Colorado’s Democratic governor proposes ending property taxes on business equipment
Colorado’s Democratic Gov. Jared Polis presented his State of the State address this week. In the speech, Polis proposed to make his state the latest to scrap personal property taxes on business equipment.
A proposal moving in the same general direction is being considered this session in Montana, where the exemption would be doubled to $200,000, meaning businesses that don’t own that much equipment wouldn’t have to file for the tax.
Currently in Nebraska, there is no personal property tax exemption. The previous exemption applied only to the first $10,000 of property value, but was eliminated as part of last year’s new property tax relief program. Unlike the property tax on real estate, where the county assessor calculates how much your property is worth, businesses must submit a tax return to counties each year with the value of every piece of equipment they own that has not yet depreciated past its taxable age. That taxable value then has property tax levied on it from every local taxing subdivision, just like homes, buildings, and farmland.
Colorado’s chapter of the National Federation of Independent Business praised their governor’s proposal for eliminating the tax, telling media outlets the change would provide relief to businesses that were among the hardest hit by the pandemic:
“For too long, this has been a highly annoying and needless paperwork heartache for small business owners,” Gagliardi said. “I don’t think local governments are going to suffer because of the income they’ll lose over some restauranteur’s no longer needing to calculate the depreciation on his 10-year-old potato peeler.”
This latest effort comes after Colorado voters approved a cut to the state’s flat personal and corporate income taxes at the polls in November, which Polis also supported. In his State of the State speech, Polis called the package of tax changes “the most substantial and comprehensive tax relief in decades for hardworking Coloradans and small businesses.”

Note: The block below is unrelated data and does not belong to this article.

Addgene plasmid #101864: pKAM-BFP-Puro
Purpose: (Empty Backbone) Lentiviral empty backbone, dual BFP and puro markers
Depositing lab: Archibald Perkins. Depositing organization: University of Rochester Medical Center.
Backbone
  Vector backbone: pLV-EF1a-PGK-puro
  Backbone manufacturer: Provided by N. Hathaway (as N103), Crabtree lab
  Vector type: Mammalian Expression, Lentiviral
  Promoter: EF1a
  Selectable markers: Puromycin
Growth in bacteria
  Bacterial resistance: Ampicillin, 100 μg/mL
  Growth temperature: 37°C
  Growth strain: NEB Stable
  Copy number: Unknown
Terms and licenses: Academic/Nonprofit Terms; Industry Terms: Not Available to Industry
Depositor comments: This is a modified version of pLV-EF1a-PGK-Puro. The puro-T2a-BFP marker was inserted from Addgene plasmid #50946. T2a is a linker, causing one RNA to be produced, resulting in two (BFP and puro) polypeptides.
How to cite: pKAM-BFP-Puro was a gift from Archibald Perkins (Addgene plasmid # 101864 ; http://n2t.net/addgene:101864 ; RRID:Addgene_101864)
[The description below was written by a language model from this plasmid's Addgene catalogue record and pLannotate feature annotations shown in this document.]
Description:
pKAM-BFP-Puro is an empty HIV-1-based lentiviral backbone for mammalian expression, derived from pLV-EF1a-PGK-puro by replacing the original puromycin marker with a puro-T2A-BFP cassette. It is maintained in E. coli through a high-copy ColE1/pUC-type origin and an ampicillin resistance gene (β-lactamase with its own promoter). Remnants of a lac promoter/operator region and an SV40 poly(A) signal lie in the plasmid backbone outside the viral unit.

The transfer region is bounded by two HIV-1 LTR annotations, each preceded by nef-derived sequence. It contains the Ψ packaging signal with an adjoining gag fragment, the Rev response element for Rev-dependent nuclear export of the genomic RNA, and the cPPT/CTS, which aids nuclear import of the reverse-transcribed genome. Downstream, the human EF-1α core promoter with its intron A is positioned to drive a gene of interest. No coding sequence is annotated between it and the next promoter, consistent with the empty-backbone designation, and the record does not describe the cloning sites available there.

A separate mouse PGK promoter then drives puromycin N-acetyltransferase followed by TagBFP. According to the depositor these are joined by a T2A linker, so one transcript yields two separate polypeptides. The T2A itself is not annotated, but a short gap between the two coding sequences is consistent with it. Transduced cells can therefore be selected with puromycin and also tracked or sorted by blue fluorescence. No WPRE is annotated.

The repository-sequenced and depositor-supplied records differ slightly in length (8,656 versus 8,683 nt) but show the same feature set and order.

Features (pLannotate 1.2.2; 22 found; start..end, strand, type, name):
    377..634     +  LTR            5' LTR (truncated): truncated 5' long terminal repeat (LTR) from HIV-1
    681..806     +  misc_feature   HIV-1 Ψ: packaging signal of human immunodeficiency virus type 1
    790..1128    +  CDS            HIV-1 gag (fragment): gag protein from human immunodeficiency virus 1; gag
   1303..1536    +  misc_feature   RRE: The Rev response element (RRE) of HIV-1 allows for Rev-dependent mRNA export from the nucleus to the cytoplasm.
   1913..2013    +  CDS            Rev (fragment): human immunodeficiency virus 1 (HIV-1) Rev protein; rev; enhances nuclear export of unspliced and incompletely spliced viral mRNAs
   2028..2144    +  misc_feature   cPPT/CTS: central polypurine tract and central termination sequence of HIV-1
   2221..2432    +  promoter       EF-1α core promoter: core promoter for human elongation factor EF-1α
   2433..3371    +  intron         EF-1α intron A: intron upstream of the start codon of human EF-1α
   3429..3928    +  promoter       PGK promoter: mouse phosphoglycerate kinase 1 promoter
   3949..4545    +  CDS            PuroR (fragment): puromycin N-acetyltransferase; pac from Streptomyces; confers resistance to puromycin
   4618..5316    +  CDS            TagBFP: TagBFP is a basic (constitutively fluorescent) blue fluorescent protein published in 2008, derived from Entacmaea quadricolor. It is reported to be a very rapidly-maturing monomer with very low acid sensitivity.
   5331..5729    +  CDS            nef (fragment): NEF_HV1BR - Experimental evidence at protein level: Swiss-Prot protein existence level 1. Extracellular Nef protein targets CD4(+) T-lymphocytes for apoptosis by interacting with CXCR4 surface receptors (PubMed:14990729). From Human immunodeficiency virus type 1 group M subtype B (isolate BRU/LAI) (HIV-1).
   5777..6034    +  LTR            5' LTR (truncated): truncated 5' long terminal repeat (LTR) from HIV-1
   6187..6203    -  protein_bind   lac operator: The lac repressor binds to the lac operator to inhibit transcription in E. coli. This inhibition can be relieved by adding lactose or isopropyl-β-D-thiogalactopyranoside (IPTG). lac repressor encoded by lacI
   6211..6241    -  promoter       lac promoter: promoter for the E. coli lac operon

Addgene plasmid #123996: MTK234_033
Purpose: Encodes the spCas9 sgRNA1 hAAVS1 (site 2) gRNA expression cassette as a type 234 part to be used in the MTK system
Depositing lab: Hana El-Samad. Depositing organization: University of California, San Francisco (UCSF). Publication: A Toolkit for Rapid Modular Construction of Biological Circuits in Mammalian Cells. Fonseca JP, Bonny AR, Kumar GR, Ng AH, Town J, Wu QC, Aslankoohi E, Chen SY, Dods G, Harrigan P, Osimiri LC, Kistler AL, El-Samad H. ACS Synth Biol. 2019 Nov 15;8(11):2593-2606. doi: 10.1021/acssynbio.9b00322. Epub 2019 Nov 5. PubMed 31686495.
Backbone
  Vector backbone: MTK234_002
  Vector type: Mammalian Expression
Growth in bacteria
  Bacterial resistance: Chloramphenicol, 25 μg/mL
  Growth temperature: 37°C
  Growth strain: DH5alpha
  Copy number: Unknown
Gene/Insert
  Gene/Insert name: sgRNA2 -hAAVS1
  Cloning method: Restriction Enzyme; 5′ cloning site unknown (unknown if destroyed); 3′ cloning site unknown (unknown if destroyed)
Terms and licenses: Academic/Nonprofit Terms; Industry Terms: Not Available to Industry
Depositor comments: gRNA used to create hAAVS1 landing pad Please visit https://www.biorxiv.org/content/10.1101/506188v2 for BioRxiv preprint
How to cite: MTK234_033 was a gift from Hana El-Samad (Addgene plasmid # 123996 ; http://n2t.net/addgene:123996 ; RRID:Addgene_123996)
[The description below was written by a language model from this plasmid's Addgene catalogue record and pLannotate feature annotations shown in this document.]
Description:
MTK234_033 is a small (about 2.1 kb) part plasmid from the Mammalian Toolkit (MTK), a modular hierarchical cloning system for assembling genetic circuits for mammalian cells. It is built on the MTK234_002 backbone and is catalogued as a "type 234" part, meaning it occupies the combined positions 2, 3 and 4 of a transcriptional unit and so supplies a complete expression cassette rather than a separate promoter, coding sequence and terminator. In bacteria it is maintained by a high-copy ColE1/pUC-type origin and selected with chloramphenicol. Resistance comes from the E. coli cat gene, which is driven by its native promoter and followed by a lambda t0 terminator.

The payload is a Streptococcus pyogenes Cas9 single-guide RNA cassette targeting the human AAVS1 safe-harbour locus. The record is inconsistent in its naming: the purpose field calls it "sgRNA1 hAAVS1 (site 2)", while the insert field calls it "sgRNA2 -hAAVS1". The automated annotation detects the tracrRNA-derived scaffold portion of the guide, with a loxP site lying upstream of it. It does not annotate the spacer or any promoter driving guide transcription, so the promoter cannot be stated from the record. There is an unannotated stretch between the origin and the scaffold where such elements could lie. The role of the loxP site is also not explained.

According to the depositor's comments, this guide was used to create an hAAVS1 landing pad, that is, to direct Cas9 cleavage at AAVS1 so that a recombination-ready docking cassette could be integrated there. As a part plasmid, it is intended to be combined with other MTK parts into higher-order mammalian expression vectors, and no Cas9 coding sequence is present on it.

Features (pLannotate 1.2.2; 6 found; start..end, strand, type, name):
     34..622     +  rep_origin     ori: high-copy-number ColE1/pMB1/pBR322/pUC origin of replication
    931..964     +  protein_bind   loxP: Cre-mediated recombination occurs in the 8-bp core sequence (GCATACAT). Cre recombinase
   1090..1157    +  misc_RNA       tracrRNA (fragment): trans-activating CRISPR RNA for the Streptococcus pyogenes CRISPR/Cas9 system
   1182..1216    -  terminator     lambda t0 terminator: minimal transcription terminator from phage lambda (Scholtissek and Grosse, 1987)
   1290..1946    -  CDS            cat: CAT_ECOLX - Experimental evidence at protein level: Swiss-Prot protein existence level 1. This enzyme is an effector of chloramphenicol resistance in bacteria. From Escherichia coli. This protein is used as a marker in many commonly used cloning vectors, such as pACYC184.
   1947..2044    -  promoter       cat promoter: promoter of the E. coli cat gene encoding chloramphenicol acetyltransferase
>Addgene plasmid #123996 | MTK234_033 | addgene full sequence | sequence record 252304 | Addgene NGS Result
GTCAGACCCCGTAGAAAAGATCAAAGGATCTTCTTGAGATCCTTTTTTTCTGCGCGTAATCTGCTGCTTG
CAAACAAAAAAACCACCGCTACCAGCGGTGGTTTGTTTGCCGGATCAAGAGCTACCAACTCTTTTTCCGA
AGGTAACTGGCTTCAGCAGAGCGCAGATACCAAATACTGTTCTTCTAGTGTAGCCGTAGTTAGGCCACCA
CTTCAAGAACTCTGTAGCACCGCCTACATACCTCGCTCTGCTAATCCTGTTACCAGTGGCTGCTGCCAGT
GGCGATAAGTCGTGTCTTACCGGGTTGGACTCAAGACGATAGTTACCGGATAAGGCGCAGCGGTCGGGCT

“By eliminating the business personal property tax, we’ll save small businesses time, and money, and let them focus on what matters — their customers, their service, their products, competing in the marketplace,” Polis told state lawmakers.
Colorado has become much bluer as its population essentially doubled in recent decades, but the state’s political landscape is still competitive. Its current Democratic leaders seem to recognize the need to reach out on popular economic issues, and that the state’s current formula has won them economic opportunities at the expense of higher-tax states like California, and even ostensibly conservatives states like Nebraska.
Of course, read any comments section on a Colorado-related article and you’ll find Nebraskans quick to point to marijuana as the reason for anything tax-related the state does. While the additional revenues certainly don’t hurt the state’s finances, the lead Colorado holds over Nebraska on tax policy started long before recreational marijuana legalization became a mainstream position or a state law anywhere.
It probably doesn’t hurt that Jared Polis also has a solid background in entrepreneurship and likely knows that issues like taxes do matter to people trying to start or run businesses. And with the Colorado gubernatorial election coming up next year, Polis may want to run again, or at least see his party hang onto the office he now holds, along with its legislative majority.
It may frustrate some of his party allies, but by governing on issues like eliminating personal property taxes, Polis provides a good example of a Democrat who is likely to get more done on issues progressives care about, while also advancing changes that voters of all viewpoints see as removing barriers for workers, entrepreneurs, and taxpayers.